Milk formulas offer complete nutrition for your baby, but it may also contain intact cow’s milk protein. A baby with allergic may not tolerate the cow’s milk proteins. The symptoms of a baby’s allergy and food intolerance can vary. Take the quiz now to test your knowledge and preparedness for your baby’s health.

milk allergy in children

Question 1:

My baby doesn’t seem well after bottle feeding with milk formula or dairy product.

a) My baby may be allergic to cow’s milk proteins
b) My baby may have lactose intolerance
c) A. or B.

baby milk allergy

Question 1 and the Answer is C

A baby that feels unwell after formula feeding may be showing symptoms of:

• An allergy to the proteins found in cow’s milk. The proteins provoke a defensive reaction by the immune system causing the child to become unwell.

• An intolerance to the sugar in the milk, called lactose intolerance. It will result in the insufficient secretion of lactase, the enzyme which breaks down lactose, in the intestine.

The number of cases of allergies has been on the rise and the cause is still vague according to specialists. For example, eczema is an allergic condition affecting about 20% of young children under the age of 2. Surprisingly, of the children who suffer from severe eczema, 30% of them could also have a food allergy. If you think your baby is having a reaction to cow’s milk, seek medical advice immediately.

Question 2:

The following are signs of an allergy to cow’s milk proteins:

a) Skin: hives, eczema, redness and/or dryness.
b) Digestive: regurgitation, vomiting, chronic diarrhoea (in newborn babies), stomach pain (in young children).
c) Respiratory: wheezy cough, asthma, difficulty breathing.
d) All of the above

milk allergy

Question 2 and the Answer is D

It is not easy to tell the difference between a cow’s milk protein allergy and lactose intolerance, as the signs vary and may be confused with other conditions.

In general, there are three main types of symptoms indicating an allergy to cow’s milk proteins, namely skin, digestive and respiratory, as opposed to mainly digestive symptoms for lactose intolerance.

The symptoms caused by an allergy tend to last longer and rise in intensity over long periods, whereas signs of lactose intolerance are generally more episodic in nature, occurring and resolving within a few hours after feeding.

Question 3:

When there is a history of allergies in my family. This is:

a) Not a factor
b) Of major significance

what is your child allergy risk?

Question 3 and the Answer is B

It depends. A parent or sibling may be allergic to foods such as cow’s milk but that does not mean that the baby has also inherited their allergy to cow’s milk. In general, it has been observed that families with food allergies tend to have a history of other types of allergy.

If either parent has a family history of allergies, it will be best for your child to undergo full allergy testing with a specialist. The specialist may carry out a food challenge (with the benefit of immediate observations of adverse reactions), and/or possibly blood or skin prick tests to determine which foods your child is allergic to.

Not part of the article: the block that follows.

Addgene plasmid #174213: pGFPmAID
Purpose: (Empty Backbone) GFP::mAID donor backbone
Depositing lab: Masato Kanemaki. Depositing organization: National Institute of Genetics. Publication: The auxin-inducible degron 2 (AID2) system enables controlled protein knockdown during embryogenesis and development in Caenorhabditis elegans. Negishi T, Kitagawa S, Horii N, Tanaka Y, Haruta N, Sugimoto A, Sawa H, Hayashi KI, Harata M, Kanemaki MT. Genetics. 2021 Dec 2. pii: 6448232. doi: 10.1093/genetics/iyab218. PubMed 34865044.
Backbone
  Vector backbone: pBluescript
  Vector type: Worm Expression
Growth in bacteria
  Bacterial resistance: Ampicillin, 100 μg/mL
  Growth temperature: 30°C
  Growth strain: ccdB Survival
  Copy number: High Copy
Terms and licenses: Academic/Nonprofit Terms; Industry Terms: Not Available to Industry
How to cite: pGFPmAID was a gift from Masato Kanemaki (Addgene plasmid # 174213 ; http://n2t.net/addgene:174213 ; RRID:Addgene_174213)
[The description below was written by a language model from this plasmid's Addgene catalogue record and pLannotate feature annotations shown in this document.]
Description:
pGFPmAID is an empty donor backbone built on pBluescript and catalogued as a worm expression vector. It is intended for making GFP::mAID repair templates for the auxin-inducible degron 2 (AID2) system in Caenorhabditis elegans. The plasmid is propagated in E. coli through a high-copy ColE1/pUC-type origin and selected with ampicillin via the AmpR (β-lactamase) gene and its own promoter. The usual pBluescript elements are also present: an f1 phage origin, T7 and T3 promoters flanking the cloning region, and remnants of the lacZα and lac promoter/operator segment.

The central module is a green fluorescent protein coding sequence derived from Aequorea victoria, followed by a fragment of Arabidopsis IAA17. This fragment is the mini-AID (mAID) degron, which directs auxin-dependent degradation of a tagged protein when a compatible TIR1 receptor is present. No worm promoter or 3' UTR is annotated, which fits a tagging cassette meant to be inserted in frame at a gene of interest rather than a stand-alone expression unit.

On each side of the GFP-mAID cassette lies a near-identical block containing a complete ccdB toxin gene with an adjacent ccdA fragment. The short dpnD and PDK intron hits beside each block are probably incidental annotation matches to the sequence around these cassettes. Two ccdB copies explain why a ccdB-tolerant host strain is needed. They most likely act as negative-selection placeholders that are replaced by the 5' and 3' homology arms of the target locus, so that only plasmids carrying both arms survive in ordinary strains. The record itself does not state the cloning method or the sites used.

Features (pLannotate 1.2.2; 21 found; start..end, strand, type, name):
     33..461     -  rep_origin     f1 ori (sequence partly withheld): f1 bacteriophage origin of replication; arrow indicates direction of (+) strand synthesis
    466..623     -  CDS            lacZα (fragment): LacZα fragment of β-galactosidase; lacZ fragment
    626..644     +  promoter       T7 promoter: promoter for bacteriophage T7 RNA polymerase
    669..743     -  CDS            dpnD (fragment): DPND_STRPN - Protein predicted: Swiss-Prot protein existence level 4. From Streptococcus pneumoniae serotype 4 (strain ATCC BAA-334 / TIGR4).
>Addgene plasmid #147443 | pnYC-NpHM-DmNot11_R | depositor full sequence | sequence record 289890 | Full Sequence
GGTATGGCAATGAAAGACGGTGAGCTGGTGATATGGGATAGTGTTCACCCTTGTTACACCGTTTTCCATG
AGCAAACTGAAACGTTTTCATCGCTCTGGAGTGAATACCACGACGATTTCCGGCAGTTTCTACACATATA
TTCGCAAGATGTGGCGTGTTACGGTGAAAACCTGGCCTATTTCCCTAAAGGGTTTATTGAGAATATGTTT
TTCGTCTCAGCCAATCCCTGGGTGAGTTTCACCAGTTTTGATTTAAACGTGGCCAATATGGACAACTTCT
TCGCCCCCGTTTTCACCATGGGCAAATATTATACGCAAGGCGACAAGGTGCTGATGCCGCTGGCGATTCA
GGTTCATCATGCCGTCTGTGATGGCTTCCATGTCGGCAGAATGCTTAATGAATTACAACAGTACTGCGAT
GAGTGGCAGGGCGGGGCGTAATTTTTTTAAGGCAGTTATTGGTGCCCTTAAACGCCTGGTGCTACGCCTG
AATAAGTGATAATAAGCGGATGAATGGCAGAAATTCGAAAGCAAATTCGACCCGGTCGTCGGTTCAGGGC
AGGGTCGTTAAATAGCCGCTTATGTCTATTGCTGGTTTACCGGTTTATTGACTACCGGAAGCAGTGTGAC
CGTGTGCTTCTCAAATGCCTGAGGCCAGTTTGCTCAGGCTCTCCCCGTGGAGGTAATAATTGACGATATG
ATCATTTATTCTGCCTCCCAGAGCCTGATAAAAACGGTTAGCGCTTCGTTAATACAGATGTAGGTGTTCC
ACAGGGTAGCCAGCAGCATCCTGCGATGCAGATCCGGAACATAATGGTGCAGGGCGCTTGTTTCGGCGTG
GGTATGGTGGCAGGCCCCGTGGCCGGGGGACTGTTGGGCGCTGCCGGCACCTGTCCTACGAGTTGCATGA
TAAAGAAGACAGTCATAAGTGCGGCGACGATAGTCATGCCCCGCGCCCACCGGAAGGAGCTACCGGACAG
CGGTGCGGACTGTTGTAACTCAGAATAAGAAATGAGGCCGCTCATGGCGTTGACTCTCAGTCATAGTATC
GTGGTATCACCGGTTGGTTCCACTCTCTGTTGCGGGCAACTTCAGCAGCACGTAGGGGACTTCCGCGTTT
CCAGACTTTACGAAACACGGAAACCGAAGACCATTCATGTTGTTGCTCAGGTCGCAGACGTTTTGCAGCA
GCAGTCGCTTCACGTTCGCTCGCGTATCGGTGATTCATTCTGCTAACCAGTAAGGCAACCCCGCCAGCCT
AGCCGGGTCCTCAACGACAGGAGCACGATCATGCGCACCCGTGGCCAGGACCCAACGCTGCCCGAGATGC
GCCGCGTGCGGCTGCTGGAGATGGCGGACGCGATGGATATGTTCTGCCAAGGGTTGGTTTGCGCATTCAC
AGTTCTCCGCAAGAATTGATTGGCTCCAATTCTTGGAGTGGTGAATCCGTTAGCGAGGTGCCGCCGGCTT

Question 4:

I used to have eczema when I was a child, does it mean that my baby has a higher chance of developing an allergy?

a) Yes
b) No

breastfeeding is the best solution for a baby with milk allergy

Question 4 and the Answer is A

As allergy is genetically predisposed, if the baby is born into a family with parental history of allergy, he runs a higher risk of developing an allergy. While there is not yet a cure for allergic disease, your doctor can help you to develop a plan that may reduce his risk.

You should, of course, follow the advice of your doctor, but here are some ideas to consider:

First of all, you will most likely be advised to breastfeed the baby. If formula is to be considered, after breastfeeding your doctor may introduce you to a clinically proven partially-hydrolysed protein formula, in which the proteins are much smaller and more easily digested, so that your baby would tolerate the formula well. Partially-hydrolysed protein formula is just as nutritious as regular cow’s milk formula and will contribute just as effectively to your baby’s growth.

Secondly, you may have to delay the process of weaning your babies onto solids. Your doctor will alert you not to wean your baby earlier than 4 months. You can learn along the way what to feed your baby after 6 months. Lastly, you may seek your doctor’s advice on how to make adjustments to the environment to reduce allergy risk, such as avoiding smoking or cleaning regularly to eliminate dust mites.

Use the table on the below to help find out your child’s allergy risk.

check your allergy risk

In Singapore, allergies like Atopic Dermatitis (Eczema) now affect 1 in 5 children.

If your baby displays symptoms of an allergy or milk intolerant, seek advice from a paediatrician or physician on the recommended formula for your child.

This is an educational piece meant for non-breastfed babies from Nestlé Start Healthy, Stay Healthy. This is not intended as a substitute for professional evaluation.